A child growing up in a lead-free home develops a lead level that’s “almost of concern,” and it turns out this two year old plays in tire mulch that contains lead. Young goalies who played on fields filled with crumb rubber develop alarming cancer rates. Lands under former tire dumps get treated as brownfields.
So why are we letting children play on rubber tire mulch and crumb rubber-filled fields? Park boards would answer, “because there’s so much demand and these fields hold up to more continuous use” compared to grass. Indeed, many were funded by well-intentioned folks trying to make up for decades of inequities, in neighborhoods where there are many poor people and people of color.
Play It Safe, a group of parents and other community members who’ve researched what other states and countries are doing, are advocating for measures to stop the use of these substances and substitute engineered wood fiber, which can also be an even less expensive alternative. They’ve adopted a “Precautionary Principle” that says you don’t have to wait for absolute scientific proof before changing something that appears harmful.
We call on readers to join them in calling, writing, and educating lawmakers at every level, to help them to stand up to industry lobbyists and take the actions necessary. Those lobbies (Synthetic Turf Council members, to name a few) were strong when, starting in the 1980s, someone had to come up with a way to deal with tires that stank, bred mosquitos, and polluted the land under them. Thousands of cities, parks, and schools nationwide were sold on the resulting recycled tire products as “premium.”
Speaker Diana Kennedy, at a session in Northeast on Feb. 28, told how one by one, the regulatory agencies that blindly bought into the use of these products have now backed away. She said cities are starting to take out and put back to grass (with deep roots this time), various areas that had acted as urban heat islands, rubber fields among them.
Shawn FitzGerald, a Northeast resident at one time, was one of the earliest leaders in getting kids off crumb rubber. She measured temperatures at local fields and found the black mulch 50 percent higher than grass.
A fellow from Edina, where six new rubber-derived fields were recently put in over community objection, told the Feb. 28 group, “They didn’t do analysis of maintenance. They think it’s maintenance-free. It’s not.” The product lasts about nine years, loses its resilience, and – same as natural materials – needs to be replenished because – guess why? The stuff washes away (to pollute our rivers and lakes) and walks away in the form of dust and particles on kids’ clothing and in their hair.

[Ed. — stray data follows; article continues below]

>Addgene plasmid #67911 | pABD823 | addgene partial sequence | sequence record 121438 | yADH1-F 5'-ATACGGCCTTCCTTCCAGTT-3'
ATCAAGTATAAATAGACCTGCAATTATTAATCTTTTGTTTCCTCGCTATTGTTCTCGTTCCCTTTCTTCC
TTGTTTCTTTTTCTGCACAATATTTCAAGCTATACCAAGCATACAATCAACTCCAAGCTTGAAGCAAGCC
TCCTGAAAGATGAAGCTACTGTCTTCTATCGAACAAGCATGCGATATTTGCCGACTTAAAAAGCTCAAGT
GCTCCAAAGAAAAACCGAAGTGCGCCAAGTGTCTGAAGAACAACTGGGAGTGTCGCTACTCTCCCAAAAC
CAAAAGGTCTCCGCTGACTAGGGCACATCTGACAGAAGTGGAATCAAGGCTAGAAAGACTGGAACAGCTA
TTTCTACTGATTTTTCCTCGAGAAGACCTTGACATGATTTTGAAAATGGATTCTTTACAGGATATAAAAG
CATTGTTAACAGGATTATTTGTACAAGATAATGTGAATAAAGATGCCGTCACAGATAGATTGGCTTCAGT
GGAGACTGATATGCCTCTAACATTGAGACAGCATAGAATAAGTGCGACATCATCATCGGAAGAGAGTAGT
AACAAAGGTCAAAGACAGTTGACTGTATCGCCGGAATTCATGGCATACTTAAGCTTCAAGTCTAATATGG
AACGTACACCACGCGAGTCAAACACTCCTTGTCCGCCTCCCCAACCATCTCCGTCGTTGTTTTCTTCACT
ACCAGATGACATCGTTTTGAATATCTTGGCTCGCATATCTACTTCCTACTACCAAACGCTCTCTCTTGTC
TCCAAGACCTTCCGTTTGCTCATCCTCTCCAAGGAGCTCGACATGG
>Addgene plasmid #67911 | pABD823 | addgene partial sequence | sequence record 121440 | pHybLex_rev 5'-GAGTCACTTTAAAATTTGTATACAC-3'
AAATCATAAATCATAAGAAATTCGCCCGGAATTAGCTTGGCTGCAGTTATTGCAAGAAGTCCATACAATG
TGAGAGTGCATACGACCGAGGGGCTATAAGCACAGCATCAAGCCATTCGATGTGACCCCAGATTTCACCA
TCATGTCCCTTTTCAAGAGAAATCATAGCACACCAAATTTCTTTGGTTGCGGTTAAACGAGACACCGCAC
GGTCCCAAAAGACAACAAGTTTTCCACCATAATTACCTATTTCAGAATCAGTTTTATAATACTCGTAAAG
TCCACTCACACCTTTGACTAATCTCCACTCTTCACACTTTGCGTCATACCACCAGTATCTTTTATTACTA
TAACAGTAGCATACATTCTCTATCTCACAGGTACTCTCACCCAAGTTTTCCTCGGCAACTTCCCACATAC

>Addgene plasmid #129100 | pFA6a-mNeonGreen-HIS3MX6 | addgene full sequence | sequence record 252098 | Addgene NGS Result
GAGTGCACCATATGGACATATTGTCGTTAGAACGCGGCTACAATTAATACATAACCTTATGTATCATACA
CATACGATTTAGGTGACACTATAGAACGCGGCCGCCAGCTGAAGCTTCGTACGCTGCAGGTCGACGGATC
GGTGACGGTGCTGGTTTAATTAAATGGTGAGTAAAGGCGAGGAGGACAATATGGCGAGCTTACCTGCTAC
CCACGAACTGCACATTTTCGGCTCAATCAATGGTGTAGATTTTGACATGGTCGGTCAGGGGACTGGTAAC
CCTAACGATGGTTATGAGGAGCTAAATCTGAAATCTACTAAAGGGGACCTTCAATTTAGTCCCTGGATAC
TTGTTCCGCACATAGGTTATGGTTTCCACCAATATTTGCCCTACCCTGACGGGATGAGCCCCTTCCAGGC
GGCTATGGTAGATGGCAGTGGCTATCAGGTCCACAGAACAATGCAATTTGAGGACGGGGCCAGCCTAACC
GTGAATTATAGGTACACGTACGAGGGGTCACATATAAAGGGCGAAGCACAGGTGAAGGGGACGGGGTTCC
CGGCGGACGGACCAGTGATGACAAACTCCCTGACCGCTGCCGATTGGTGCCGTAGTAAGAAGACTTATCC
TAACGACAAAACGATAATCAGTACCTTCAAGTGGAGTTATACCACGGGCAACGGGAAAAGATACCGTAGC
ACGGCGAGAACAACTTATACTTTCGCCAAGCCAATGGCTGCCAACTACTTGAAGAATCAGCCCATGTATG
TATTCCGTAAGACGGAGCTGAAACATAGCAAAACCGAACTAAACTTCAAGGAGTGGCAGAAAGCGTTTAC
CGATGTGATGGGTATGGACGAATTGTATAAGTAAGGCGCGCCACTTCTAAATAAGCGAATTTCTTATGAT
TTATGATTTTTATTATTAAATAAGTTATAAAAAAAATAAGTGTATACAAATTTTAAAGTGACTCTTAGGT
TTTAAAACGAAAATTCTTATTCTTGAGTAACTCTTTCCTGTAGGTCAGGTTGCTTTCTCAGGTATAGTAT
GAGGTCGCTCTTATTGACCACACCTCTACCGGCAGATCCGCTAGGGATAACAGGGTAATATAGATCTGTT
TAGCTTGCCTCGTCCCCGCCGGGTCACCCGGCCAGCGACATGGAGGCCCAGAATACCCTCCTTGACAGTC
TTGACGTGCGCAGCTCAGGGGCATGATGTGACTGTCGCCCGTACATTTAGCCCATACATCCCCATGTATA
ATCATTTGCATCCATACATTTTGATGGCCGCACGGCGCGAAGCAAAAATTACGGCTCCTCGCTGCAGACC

Kids play in different ways than adults might – “they explore with their whole body,” Kennedy pointed out. They are also more susceptible to toxins as their systems are still developing. Apparently schools are so tightly programmed now, they don’t have time to have kids wash their hands after recess, but rather use hand sanitizers – which just hastens how chemicals absorb through their skin.
For years, those who called rubber mulch “safe” did so because for many substances, there was no measure of what was considered harmful. Kennedy’s group is particularly concerned about the accumulative effect — these same children have been exposed to harmful chemicals that leach from plastics, air pollution, and other toxins. (See our online article on Green Zones.)
So they’re starting with the Minneapolis Public Schools, targeting the 47 of 66 school playgrounds where these products are in use. A preliminary figure of $1.2 million would be needed to replace the materials with the recommended engineered wood fiber (a virgin product made from the scraps produced in furniture and window-making). About equal or more expense would be in providing appropriate drainage and curbing to keep the material contained and allow it to dry after rains. Kennedy said they met with Superintendent Ed Graff, who will direct staff to gather the numbers.
There’s a measure at the Minneapolis City Council passed out of committee recently, to be decided March 10, calling for a moratorium on city funding participation in any project that uses crumb rubber and to encourage other public bodies to do the same. There’s a bill at the legislature calling for mandatory signage at park sites instructing about brushing off clothes, covering drinks, washing hands, etc. The biggest offender – and Play It Safe says appears the least interested – is the park board, and the group encouraged making this issue a litmus test (our words) on support for candidates.
Call your elected officials at all levels with your thoughts. For more information, Like the Facebook page Play It Safe Minneapolis.